Distracted Driving & More
Teaching Your Teen to Drive
Distracted driving involves any activity, such as cell phone use, that has the potential to distract someone from the task of driving. Distracted driving, alcohol, speeding, and not wearing seat belts can lead to death and injury in crashes. Teens, who are still learning the complex skills of driving, are particularly susceptible to distractions while behind the wheel. Don’t let you or your teen become another statistic. Here are the facts:
- Motor vehicle crashes are the leading cause of death for U.S. teens. Mile for mile, teens are involved in 3 times as many fatal crashes as all other drivers. And 1 in 3 teens who text say they have done so while driving.
- In 2015, 3,477 people were killed and an estimated 391,000 people were injured in crashes involving a distracted driver. That’s a 10.2 percent increase from the estimated 3,154 killed in 2013.
- A Virginia Tech Transportation Institute study revealed that physically dialing a phone while driving increases the risk of a crash as much as 6 times. Texting is riskier still, increasing collision risk by 23 times.
To combat this growing epidemic, we suggest the following:
- Set a good example: Kids observe and learn from their parents. Put your phone down while driving and only use it when you are safely pulled over. According to the Pew Research Center, 40 percent of teens 12 to 17 say they have been in a car when the driver used a cell phone in a way that put themselves and others in danger.
- Talk to your teen: Discuss the risks and responsibilities of driving and the danger of dividing their attention between a phone call and the road. Show them the statistics related to distracted driving and urge them to share what they learn with their friends.
- Establish ground rules: Set up family rules about not texting while behind the wheel. Enforce the limits set by the graduated licensing program.
- Sign a pledge: Have your teen take action by agreeing to a family contract about wearing safety belts, not speeding, not driving after drinking, and not using a cell phone behind the wheel. Agree on penalties for violating the pledge, including paying for tickets or loss of driving privileges.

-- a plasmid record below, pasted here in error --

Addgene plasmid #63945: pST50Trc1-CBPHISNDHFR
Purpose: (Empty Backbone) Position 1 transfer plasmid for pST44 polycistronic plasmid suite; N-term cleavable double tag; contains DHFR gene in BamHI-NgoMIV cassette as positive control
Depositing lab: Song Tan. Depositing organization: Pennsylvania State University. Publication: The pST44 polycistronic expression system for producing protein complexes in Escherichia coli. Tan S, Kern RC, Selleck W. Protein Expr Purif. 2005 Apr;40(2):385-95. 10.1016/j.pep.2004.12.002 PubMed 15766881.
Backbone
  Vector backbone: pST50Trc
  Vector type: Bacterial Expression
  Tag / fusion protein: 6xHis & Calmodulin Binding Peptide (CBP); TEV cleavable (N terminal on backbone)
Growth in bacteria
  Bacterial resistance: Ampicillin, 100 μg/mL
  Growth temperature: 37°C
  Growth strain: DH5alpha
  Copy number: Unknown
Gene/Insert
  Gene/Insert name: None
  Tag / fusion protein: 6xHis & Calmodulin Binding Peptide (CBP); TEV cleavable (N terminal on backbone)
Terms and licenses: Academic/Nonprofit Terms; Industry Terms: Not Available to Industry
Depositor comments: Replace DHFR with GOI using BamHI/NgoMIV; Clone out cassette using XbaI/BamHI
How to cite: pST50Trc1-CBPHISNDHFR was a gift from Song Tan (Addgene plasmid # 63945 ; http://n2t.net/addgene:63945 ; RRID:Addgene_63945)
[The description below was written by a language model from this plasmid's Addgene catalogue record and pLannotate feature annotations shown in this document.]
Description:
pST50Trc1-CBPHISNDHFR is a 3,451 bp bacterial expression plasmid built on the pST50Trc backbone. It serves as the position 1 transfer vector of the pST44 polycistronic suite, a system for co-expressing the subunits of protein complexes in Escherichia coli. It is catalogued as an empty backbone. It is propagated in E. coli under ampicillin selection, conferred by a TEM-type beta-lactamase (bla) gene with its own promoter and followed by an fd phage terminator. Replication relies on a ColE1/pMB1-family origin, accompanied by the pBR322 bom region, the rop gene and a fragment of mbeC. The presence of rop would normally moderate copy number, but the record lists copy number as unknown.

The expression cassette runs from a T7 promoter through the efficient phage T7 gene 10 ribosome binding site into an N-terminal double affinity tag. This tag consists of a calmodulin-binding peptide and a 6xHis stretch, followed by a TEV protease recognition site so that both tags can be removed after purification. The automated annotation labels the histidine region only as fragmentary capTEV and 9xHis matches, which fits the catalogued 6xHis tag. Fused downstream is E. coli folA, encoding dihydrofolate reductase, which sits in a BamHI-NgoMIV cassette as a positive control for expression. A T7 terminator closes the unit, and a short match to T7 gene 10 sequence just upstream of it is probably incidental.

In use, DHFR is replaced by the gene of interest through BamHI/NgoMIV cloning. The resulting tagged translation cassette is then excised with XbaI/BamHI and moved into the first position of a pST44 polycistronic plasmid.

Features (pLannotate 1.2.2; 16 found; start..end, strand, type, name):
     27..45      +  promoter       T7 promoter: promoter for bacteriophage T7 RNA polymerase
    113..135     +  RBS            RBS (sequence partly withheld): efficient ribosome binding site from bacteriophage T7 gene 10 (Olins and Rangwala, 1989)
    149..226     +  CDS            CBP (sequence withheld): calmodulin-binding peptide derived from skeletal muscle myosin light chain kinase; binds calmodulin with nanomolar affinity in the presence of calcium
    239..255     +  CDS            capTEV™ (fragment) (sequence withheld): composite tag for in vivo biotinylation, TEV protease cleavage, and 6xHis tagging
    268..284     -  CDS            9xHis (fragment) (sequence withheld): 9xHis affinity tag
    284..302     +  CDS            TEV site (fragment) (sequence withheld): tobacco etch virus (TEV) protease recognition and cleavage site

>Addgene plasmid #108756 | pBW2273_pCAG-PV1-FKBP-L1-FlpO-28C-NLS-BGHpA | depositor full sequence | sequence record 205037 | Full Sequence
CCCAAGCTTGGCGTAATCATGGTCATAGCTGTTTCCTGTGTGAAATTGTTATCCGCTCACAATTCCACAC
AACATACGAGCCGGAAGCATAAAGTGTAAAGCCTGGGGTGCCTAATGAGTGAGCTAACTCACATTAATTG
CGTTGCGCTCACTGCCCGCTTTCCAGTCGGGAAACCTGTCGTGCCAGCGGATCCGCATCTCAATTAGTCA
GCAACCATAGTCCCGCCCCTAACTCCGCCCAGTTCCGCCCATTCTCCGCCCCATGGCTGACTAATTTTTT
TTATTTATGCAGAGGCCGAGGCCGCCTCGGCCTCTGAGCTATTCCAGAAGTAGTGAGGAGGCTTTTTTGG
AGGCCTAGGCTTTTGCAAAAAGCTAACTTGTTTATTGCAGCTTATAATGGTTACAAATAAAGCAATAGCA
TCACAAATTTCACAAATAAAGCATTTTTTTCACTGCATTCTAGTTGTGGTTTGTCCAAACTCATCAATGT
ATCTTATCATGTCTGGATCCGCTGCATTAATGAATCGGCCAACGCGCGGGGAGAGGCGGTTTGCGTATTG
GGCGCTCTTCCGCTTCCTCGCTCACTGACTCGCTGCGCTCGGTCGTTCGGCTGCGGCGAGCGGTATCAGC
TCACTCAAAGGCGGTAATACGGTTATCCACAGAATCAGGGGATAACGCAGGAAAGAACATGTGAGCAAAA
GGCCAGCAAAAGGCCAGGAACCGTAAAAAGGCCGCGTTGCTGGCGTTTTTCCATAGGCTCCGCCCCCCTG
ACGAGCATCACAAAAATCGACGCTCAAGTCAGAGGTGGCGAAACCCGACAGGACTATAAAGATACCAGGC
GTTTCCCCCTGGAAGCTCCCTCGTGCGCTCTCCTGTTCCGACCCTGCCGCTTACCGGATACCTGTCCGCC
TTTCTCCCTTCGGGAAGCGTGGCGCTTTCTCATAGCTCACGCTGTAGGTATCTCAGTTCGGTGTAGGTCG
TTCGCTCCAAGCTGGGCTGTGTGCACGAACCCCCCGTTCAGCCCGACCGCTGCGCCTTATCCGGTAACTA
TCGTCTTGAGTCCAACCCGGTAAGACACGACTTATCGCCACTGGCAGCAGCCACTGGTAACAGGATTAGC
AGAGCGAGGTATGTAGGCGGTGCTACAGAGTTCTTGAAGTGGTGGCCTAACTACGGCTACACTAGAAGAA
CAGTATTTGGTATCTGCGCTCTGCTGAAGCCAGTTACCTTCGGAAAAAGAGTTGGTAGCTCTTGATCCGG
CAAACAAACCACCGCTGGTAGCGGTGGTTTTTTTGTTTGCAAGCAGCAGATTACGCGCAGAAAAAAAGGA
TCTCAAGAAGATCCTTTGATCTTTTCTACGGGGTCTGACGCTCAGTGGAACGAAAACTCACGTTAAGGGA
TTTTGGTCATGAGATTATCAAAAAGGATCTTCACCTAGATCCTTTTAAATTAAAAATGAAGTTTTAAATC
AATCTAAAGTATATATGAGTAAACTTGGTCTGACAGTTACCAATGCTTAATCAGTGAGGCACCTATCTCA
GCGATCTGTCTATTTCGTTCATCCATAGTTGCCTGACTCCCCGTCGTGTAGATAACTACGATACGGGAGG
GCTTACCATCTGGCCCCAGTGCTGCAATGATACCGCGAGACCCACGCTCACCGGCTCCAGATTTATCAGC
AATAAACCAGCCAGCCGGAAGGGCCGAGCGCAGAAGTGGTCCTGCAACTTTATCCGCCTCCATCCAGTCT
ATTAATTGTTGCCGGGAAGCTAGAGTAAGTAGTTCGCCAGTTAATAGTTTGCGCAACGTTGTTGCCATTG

- Other dangerous distractions: In addition to cell phone use, distracted driving can include eating, grooming, drinking, listening to or adjusting the radio or MP3 player, using the GPS, talking to passengers, or watching a video, just to name a few activities. Inexperienced drivers are particularly susceptible to these kinds of distractions.
Dangers of Carbon Monoxide Poisoning
Talk to your teen about the dangers of carbon monoxide poisoning. All gas-powered vehicles produce carbon monoxide, a deadly odorless gas released out of the exhaust pipe of the vehicle. Symptoms of carbon monoxide exposure include: fatigue or weakness, dizziness, headache, nausea and/or vomiting, rapid heart rate, irregular breathing, confusion or disorientation, coughing, or chest pain.
Tips to prevent carbon monoxide poisoning in your vehicle include:
- Regular inspection and maintenance of your exhaust system and mufflers.
- Never leave your vehicle running in a garage with the door down or partially down.
- On snowy days, always inspect your tail pipe for any snow or ice that may be obstructing your tail pipe.
- If you are stuck in traffic or your vehicle is idling, make sure to partially open a window.
- Consider installing a battery-operated carbon monoxide detector in your vehicle and, replace the batteries when changing the time on your clock in the spring and fall each year.
- If you suspect carbon monoxide poisoning in your vehicle, exit the vehicle immediately, get fresh air, and seek emergency medical attention right away.